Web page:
Use Voice Commands With Caution

I don’t encourage people to use a lot of voice commands, especially in the Fundamentals level of the Downunder Horsemanship Method. It’s far more important to develop an awareness of your body language and learn how to communicate with your horse. As a general rule, people who use a lot of verbal cues with horses have a tendency to have pretty poor body language and tend to nag their horses.

Let me give you an example. Often, I’ll see people at a horse show trying to get their horse to canter on a lunge line. They’ll point and say, “Canter, canter now.” The horse ignores them so they repeat the cue to him, “Come on, canter. Why won’t you canter? Canter, canter, canter!” They say the word canter so many times that it means absolutely nothing to the horse. They basically wear the word out so much that it has no meaning.

It’s like the little boy who cried wolf. He cried wolf so many times that when a wolf finally did show up, nobody believed him. Well, that’s the same problem people have with voice commands. They use the command and water it down so that it has no meaning to the horse.

If I were going to teach a horse to canter off a verbal command, I would say canter once in a very firm, clear voice. If he didn’t canter, I’d pick up my Handy Stick and string and spank the ground behind him. If he still didn’t canter, I’d spank his hindquarters with the stick and string. If he still didn’t canter, I’d continue to spank his hindquarters, increasing the pressure, until I made him feel uncomfortable enough that he decided to canter. I’d use the voice command as plan A, spanking the ground as plan B, spanking him as plan C and increasing the pressure as plan D, E, F, etc. I would make it easy for the horse to do the right thing, and then I would make it harder and harder for him to ignore me until he chose to respond.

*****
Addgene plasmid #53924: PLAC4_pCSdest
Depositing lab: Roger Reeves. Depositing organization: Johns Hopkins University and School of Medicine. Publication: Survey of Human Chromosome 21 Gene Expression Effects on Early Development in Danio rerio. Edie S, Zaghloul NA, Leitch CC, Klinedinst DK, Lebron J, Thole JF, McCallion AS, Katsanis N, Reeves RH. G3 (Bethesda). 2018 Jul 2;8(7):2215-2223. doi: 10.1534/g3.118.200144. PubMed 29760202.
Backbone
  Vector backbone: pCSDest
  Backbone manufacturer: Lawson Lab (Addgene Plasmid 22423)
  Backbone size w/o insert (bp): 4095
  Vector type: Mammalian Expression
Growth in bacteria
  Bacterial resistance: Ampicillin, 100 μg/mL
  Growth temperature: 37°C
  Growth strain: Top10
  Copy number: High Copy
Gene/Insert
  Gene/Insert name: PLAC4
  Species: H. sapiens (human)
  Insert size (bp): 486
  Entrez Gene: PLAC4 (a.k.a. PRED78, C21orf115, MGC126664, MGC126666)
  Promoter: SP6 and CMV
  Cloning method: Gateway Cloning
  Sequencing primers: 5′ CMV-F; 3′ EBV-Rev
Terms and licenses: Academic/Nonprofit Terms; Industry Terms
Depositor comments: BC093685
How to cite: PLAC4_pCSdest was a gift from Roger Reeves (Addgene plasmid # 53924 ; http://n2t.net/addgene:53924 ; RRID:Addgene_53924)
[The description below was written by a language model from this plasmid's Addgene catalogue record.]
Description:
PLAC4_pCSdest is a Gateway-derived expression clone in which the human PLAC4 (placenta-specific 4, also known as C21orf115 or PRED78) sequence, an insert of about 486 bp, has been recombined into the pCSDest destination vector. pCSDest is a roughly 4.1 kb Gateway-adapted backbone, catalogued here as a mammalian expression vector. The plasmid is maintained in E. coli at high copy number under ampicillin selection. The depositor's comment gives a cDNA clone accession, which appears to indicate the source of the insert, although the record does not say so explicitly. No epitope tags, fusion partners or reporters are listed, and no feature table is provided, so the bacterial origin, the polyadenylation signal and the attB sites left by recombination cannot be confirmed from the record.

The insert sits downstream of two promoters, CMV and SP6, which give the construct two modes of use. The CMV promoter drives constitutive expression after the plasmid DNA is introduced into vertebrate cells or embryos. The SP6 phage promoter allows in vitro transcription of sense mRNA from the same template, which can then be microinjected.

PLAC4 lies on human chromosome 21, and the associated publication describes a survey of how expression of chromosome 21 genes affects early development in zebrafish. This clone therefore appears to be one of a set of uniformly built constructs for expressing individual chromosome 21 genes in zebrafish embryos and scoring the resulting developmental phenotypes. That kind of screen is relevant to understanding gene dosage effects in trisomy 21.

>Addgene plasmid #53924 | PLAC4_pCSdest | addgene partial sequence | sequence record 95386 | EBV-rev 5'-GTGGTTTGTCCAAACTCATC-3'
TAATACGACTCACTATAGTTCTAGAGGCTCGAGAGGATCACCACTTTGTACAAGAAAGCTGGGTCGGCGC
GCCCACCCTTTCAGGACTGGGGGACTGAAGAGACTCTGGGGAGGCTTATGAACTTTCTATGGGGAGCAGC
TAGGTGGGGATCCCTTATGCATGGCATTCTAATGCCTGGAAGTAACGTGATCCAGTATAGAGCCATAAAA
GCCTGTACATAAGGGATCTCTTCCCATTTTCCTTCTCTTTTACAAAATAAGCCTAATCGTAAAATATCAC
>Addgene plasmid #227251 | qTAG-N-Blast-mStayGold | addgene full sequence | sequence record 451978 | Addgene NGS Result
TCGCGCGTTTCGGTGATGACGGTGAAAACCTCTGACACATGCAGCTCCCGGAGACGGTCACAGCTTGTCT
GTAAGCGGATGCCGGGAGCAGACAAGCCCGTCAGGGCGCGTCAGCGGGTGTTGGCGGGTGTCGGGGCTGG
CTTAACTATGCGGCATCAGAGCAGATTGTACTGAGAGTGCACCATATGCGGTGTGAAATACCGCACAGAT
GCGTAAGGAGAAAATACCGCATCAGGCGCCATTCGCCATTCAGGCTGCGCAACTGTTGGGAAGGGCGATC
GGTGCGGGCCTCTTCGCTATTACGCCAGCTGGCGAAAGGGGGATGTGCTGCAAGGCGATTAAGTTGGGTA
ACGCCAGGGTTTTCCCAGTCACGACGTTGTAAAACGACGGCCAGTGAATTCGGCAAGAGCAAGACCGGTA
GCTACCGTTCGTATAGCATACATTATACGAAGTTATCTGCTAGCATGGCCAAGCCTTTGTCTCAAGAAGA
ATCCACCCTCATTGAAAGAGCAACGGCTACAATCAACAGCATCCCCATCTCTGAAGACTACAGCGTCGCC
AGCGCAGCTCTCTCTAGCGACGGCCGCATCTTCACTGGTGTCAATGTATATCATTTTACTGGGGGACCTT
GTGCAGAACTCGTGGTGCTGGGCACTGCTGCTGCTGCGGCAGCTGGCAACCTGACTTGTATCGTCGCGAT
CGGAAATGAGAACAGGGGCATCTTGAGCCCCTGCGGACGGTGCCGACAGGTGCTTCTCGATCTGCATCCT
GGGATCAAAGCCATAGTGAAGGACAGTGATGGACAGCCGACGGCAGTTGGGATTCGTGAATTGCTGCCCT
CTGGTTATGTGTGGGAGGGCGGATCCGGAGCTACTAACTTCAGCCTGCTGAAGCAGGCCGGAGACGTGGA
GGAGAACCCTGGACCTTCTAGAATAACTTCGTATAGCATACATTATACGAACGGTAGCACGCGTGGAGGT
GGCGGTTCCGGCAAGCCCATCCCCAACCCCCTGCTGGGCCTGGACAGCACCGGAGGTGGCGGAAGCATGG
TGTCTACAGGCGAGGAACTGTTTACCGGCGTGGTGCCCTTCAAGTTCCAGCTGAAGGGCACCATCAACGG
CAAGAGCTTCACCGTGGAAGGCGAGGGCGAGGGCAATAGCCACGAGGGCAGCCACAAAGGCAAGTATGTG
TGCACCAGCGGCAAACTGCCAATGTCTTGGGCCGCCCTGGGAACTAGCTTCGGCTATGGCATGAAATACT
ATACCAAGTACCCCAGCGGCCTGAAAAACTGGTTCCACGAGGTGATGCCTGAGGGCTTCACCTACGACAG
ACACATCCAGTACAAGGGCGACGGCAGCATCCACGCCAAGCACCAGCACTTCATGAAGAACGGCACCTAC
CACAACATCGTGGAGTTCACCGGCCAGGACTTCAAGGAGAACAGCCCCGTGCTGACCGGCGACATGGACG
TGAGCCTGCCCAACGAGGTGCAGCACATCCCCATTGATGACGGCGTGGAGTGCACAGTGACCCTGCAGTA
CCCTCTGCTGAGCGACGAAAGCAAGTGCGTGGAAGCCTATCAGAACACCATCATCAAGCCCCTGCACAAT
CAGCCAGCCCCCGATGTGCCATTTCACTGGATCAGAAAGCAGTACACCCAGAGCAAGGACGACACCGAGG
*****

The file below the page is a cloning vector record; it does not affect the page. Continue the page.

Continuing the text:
It’s the same thing that the lead horse does out in the pasture. She doesn’t immediately start kicking the other horses as hard as she possibly can when she wants them to move. She goes in with a plan and gradually makes it more uncomfortable for the other horses to ignore her. Most people who use voice commands have the same plan A, but they don’t have a plan B, C or D. Every time you say the voice command and you don’t get a reaction but you continue to use it, you’re teaching the horse to ignore the voice command.

Clinton Anderson:
Born and raised in Australia, Clinton grew up with a love of horses. Although he lived in the city with his father, Rob, mother, Cheryl, and sister, Andrea, he looked forward to the weekends he got to spend on his grandparent’s farm where his grandmother would give him rides on her old Thoroughbred mare. By the age of 12, he began playing polocrosse and was eventually chosen for a national team representing his state. In 2001, he became the first clinician to create a made-for-TV horse training program that aired on RFD-TV. The use of untrained horses and a variety of topics covering common problems faced by horse owners quickly made Downunder Horsemanship the network’s number one equine program. Nearly 15 years after establishing Downunder Horsemanship, Clinton continues to instruct horsemanship clinics, presents Walkabout Tours across the country, produces two television shows, hosts an internet TV website and is constantly creating comprehensive study kits and training tools to make learning horsemanship as accessible and easy as possible. Clinton and Downunder Horsemanship are recognized as world leaders in the equestrian industry and continue to offer the very best in innovation, inspiration and instruction.